Feed supply issues coming down the line

Feed ingredient supply issues are coming down the line and prices are only going in one direction, Tony Markey, managing director of ADM Arkady Ireland, warned.

Speaking on behalf of feed importers at a recent meeting of the Inter-Agency Fodder Committee, he said: “By the end of June this year, Irish compounders had approximately 66% of their cover done for the season ahead; the season ahead being now right through to next April and that’s based on a normal year.

“Based on a normal winter, compounders have similar cover to last year. But now we feel that demand could be 40-50% higher than a normal year. At the moment, in terms of global supply issues, we are trying to push mills and buyers to get as much cover on.

“Everyone, unfortunately, is concentrating on today and tomorrow; but the important issue is getting as much cover on for next season as we can.”

He added: “Higher prices are discouraging mills from going too far ahead in a year when we need to be going far ahead and we need to be securing supplies when availability will continue to be an issue.”

Markey noted that there’s a far higher coverage of maize available for next season.

“The trade accepts that Irish grain production is going to be well down on last year and also European grain production is going to be well down.”

Indications from the UK, he said, suggest that barley production is going to sit at 6 million tonnes or lower – back from 7.3 million tonnes last year.

In 2017, the UK exported approximately 1.3 million tonnes of barley. With this year’s fall in production, the UK is likely to have no exportable surplus, thus forcing exporters further afield when it comes to sourcing supplies.

Markey also noted that the supply of feed ingredients is back, while prices are also up considerably.

Key reductions:
  • World supply of soybeans to be down by about 10 million metric tonnes on 2016/2017;
  • World wheat supplies are back by 6 million metric tonnes;
  • Soya hull availability is going to be down by 30%;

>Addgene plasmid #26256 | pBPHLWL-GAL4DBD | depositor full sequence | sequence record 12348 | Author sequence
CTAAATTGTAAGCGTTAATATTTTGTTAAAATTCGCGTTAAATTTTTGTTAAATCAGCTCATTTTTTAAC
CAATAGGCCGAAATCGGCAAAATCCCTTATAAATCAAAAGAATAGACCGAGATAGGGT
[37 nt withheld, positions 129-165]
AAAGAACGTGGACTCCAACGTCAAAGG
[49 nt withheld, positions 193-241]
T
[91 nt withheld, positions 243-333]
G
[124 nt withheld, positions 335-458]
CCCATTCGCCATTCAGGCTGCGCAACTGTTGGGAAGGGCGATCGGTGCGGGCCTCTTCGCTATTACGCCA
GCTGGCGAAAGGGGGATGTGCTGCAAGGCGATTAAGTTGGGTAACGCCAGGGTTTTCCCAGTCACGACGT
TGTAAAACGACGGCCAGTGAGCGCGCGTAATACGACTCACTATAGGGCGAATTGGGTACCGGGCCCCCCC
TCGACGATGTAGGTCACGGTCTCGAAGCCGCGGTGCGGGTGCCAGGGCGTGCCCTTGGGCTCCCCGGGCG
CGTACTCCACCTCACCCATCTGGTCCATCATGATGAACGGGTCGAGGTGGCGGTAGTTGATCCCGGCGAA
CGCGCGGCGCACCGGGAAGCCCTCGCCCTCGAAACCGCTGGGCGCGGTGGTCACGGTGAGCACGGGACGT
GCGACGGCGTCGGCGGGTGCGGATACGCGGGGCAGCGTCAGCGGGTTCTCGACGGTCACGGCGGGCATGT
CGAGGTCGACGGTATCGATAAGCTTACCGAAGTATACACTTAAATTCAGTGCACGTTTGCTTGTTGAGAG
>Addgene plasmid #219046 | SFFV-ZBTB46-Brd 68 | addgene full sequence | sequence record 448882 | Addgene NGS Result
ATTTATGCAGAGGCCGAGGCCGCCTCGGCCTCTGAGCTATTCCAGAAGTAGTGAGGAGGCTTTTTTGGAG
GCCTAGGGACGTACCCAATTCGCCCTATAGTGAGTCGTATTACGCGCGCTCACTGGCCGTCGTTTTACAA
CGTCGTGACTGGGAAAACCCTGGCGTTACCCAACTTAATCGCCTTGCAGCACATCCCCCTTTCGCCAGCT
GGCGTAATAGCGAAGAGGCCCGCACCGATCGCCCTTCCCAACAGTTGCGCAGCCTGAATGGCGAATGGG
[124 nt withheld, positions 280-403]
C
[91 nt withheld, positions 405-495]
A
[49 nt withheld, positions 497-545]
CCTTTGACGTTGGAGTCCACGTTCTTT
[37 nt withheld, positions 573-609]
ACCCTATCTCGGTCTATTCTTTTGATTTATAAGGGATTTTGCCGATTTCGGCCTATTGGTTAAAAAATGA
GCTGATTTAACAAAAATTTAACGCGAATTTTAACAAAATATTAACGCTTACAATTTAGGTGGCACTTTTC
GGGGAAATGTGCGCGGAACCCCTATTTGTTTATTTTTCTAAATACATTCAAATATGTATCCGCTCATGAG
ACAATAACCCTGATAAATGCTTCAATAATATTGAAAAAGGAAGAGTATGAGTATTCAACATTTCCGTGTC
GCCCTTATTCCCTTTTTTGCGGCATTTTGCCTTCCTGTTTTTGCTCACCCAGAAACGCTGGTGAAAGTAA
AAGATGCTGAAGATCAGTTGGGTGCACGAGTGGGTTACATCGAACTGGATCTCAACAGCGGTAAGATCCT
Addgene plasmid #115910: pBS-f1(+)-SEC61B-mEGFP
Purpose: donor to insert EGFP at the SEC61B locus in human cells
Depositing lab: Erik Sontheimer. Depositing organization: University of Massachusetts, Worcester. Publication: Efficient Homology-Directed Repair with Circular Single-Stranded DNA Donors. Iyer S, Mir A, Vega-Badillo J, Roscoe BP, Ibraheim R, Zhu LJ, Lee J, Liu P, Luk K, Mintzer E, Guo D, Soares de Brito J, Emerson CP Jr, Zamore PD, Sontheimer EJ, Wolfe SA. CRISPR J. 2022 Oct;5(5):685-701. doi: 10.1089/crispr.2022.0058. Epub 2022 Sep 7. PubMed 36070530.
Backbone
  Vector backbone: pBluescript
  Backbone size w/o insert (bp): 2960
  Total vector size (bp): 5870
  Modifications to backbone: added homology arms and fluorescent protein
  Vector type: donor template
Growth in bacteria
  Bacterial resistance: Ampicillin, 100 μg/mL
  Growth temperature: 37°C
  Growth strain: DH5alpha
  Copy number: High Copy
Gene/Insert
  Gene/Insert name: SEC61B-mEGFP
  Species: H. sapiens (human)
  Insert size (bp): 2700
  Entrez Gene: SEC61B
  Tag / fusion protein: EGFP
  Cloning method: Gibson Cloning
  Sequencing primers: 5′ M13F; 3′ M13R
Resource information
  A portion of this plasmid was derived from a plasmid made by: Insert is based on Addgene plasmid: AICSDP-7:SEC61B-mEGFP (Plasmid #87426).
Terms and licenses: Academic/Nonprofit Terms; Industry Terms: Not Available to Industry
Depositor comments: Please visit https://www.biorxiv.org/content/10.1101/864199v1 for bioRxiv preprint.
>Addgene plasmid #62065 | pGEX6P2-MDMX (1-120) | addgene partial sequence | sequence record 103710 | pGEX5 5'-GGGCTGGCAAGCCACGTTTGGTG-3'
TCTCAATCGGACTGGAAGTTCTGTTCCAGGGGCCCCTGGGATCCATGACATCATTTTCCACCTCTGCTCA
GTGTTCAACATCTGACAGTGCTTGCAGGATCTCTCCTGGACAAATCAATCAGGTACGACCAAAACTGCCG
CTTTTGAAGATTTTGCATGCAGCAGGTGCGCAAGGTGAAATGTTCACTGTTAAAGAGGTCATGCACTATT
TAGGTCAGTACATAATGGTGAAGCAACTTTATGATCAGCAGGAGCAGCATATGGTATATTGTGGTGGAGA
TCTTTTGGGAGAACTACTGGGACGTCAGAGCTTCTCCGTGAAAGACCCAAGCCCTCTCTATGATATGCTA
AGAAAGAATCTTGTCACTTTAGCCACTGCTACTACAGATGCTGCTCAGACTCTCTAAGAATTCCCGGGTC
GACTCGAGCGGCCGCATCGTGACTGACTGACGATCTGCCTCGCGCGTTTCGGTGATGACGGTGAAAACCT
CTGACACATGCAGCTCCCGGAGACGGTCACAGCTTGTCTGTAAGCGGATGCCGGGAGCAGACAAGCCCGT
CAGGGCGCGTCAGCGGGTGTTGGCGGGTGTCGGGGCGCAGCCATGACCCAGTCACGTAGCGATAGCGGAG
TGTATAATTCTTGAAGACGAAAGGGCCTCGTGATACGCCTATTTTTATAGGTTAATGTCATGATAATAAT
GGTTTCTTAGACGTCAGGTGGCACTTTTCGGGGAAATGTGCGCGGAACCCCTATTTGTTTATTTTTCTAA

• Sugar beet production set to drop in Europe and Russia – a fall in beet pulp supplies expected.

Markey also explained that importers can’t simply make a phone call today and expect to have the product within the yard within a week, as there’s a significant lead time before products arrive.

“Malaysia produces 5.5-6.0 million tonnes of palm kernel expeller (PKE) annually. Europe takes in 2.0-2.5 million tonnes. Ireland took in about 80,000t of palm kernel last year; it could be double that this year.

“The lead time is the problem. People want palm kernel now, but we have basically sold out of the stock that’s on the ground.

“From our own point of view, there’s 20,000t coming in August and it’s sold. The next boat of 30,000t is to arrive in October and it’s sold,” he said.

“The lead time to get palm kernel from Malaysia or Indonesia is three months and that’s from your initial call to source it, to get it delivered to a port and then get it loaded on a ship and to get it around to Ireland.

“Lead time is about six weeks to bring product in from the US. Shipping time is only 15-16 days, but the lead time is obviously longer because the product is coming down the Mississippi.

“In general, most of the shippers would be sold out. They sell out three months in advance. Elevation (loading) in the US also needs to be booked.”

When it comes to sourcing products such as soya and citrus pulp, he explained that the lead in time is seven-to-eight weeks. The lead in time for importing products from Europe is generally around one week, but availability is the issue.

Price pressure

Markey also touched on how the prices of many feed ingredients have increased significantly.

The winter price for maize is €10/t higher than last winter, the winter barely price is also up €35/t and the winter wheat price is up €30/t on last winter.

In addition, corn distillers purchased on the spot market is up €60/t verses the same time last year and corn gluten has increased by €40/t for the winter.